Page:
Uruguay's government plans to start growing marijuana soon after a law legalising sales of the drug passes Congress, but a ban on selling to foreigners will stop the country becoming a drug tourism hot-spot, officials say.
The leftist government announced plans last week to
legalise the marijuana market as part of a drive to stop rising crime, arguing
that the drug is less harmful than the black market where it currently trades.
The use of cannabis and other drugs is already legal in
Uruguay, one of Latin America's safest countries and a trailblazer on liberal
lawmaking. The reform being sent to Congress would legalise and regulate its
sale and production.
Meeting the smoking needs of the nation of 3.3 million
people will require annual production of about 27 tonnes, the government
estimates, and the drug will be cultivated in a plantation of roughly 100 hectares.
It is not yet clear whether the drug would be grown by the
state or by private contractors under license.
Planting should begin in September if the law passes
Congress swiftly as expected - despite some opposition from rightist lawmakers,
a government source said.
Harvesting would start six months later, said Julio
Calzada, secretary general of the National Drugs Board.
"By regulating the marijuana market in the way we're
proposing, we're going to undermine the development of trafficking of other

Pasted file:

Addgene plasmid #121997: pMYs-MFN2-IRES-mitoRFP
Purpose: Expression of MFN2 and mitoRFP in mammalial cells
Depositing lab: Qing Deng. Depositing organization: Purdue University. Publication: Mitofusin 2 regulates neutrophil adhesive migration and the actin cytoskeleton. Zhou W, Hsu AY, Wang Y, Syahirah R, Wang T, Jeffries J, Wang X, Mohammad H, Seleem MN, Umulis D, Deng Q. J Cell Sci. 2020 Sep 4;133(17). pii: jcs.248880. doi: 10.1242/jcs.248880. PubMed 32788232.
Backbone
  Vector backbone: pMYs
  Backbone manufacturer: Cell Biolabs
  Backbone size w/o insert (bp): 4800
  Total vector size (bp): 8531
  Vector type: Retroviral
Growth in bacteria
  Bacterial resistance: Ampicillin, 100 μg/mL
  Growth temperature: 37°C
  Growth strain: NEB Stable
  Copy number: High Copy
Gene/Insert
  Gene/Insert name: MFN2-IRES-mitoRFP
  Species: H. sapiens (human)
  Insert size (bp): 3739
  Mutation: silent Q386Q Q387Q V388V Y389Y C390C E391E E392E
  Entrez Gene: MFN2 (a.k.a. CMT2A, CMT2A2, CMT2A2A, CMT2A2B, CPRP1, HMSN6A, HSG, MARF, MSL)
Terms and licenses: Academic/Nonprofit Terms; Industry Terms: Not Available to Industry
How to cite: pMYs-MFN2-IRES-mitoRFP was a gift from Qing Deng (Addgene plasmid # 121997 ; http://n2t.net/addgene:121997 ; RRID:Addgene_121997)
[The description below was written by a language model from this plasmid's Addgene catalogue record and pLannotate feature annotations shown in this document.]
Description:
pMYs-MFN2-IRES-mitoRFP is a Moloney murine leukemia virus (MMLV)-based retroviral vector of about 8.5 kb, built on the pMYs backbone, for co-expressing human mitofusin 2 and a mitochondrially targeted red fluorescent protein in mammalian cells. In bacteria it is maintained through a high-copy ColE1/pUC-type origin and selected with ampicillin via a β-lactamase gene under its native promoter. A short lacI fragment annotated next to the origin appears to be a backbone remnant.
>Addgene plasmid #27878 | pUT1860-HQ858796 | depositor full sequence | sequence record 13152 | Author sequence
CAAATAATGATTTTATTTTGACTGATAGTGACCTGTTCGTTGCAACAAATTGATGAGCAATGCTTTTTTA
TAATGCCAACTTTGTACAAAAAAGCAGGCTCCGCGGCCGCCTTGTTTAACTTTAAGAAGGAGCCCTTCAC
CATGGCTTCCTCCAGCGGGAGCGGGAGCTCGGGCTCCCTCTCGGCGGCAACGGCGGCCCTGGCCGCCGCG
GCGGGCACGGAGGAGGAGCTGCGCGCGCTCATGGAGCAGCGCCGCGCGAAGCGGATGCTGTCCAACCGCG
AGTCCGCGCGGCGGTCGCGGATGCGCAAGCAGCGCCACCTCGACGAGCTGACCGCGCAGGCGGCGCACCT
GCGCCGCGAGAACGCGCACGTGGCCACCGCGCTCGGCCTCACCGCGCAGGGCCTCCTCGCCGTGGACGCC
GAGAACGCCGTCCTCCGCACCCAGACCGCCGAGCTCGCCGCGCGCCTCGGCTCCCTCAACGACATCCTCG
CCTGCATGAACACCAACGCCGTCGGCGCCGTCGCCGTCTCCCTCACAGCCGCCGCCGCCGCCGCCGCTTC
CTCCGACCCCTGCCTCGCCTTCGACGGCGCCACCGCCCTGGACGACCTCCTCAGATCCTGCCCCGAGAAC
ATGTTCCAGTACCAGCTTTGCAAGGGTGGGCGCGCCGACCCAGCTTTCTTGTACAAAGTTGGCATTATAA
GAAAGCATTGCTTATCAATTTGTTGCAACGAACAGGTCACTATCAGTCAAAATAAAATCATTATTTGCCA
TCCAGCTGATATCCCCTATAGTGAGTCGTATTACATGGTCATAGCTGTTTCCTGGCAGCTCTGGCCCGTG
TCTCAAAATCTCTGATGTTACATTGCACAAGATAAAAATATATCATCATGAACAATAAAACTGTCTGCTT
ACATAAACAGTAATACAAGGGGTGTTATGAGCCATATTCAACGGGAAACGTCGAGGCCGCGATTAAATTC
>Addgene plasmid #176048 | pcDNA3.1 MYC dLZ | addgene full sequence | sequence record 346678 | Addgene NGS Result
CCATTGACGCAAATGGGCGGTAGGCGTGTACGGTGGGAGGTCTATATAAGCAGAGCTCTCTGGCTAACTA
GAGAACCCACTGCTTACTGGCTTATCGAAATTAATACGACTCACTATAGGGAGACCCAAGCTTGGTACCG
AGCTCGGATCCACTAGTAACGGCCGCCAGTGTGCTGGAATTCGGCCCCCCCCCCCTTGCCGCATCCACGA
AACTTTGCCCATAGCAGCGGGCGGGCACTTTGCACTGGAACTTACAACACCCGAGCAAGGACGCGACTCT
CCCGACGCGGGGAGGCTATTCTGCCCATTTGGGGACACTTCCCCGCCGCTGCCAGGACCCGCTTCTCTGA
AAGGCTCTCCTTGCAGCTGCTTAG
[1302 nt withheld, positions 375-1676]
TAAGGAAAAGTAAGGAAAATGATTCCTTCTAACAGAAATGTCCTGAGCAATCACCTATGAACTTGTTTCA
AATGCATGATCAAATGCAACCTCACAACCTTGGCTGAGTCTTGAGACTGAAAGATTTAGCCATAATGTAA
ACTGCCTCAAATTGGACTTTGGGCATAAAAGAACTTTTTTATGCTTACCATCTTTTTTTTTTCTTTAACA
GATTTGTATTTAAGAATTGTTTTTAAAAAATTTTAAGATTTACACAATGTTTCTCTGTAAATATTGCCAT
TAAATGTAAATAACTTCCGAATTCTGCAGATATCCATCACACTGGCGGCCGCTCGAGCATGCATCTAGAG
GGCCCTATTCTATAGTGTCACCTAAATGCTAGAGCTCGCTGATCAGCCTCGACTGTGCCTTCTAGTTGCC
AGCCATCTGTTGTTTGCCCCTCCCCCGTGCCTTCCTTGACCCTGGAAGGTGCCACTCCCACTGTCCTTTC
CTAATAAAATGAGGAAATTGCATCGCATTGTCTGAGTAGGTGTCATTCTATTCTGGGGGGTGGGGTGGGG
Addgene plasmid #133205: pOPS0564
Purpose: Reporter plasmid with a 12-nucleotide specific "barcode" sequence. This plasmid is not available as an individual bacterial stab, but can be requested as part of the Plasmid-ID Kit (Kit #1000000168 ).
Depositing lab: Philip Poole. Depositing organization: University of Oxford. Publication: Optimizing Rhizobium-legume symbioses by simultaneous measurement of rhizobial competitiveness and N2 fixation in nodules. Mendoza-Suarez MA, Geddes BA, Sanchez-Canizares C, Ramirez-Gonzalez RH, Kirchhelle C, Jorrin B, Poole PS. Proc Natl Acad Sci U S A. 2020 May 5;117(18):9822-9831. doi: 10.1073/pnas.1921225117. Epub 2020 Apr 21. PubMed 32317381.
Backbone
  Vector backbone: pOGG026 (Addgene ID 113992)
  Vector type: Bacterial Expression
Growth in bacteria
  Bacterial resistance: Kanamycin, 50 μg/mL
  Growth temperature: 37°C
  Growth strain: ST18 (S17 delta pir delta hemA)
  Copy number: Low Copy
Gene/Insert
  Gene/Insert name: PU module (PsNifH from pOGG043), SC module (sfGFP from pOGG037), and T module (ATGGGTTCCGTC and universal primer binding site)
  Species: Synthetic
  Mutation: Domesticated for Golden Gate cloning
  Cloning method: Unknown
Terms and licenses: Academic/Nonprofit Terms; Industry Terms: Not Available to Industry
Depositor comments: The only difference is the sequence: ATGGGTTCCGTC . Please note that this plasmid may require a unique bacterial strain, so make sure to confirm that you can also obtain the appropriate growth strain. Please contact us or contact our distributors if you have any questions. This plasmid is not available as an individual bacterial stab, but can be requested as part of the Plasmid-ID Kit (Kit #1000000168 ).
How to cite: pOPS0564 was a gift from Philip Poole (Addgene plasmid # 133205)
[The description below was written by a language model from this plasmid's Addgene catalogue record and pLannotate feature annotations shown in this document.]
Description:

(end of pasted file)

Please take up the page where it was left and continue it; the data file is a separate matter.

drugs," Calzada said on Saturday. "Our inclination initially is to
have production and regulation under state control."
The idea of a state-run chain of cannabis outlets has been
ruled out and the drug would initially be sold by closely monitored private
Registered consumers would not be allowed to buy more than
per month and foreigners would be banned from buying the drug to prevent the
small country becoming a hot spot for pot-smoking tourists, Calzada said.
Uruguay is a favorite holiday destination among Argentines
and fashionable beach resorts like Punta del Este are also popular with
visitors from neighboring Brazil.
"The idea is that it would only be sold to
Uruguayans... the Netherlands has had to retrace its steps on that issue after
years of difficulties with surrounding countries," Calzada said.
The famous coffee shops of Amsterdam have been a haven for
drug tourism for decades, but new rules are coming into force that will make it
harder for foreigners to buy.
Calzada said cannabis would carry a sales tax, the
proceeds of which would fund rehabilitation programs for addicts. State-grown
marijuana could also be used for medical purposes.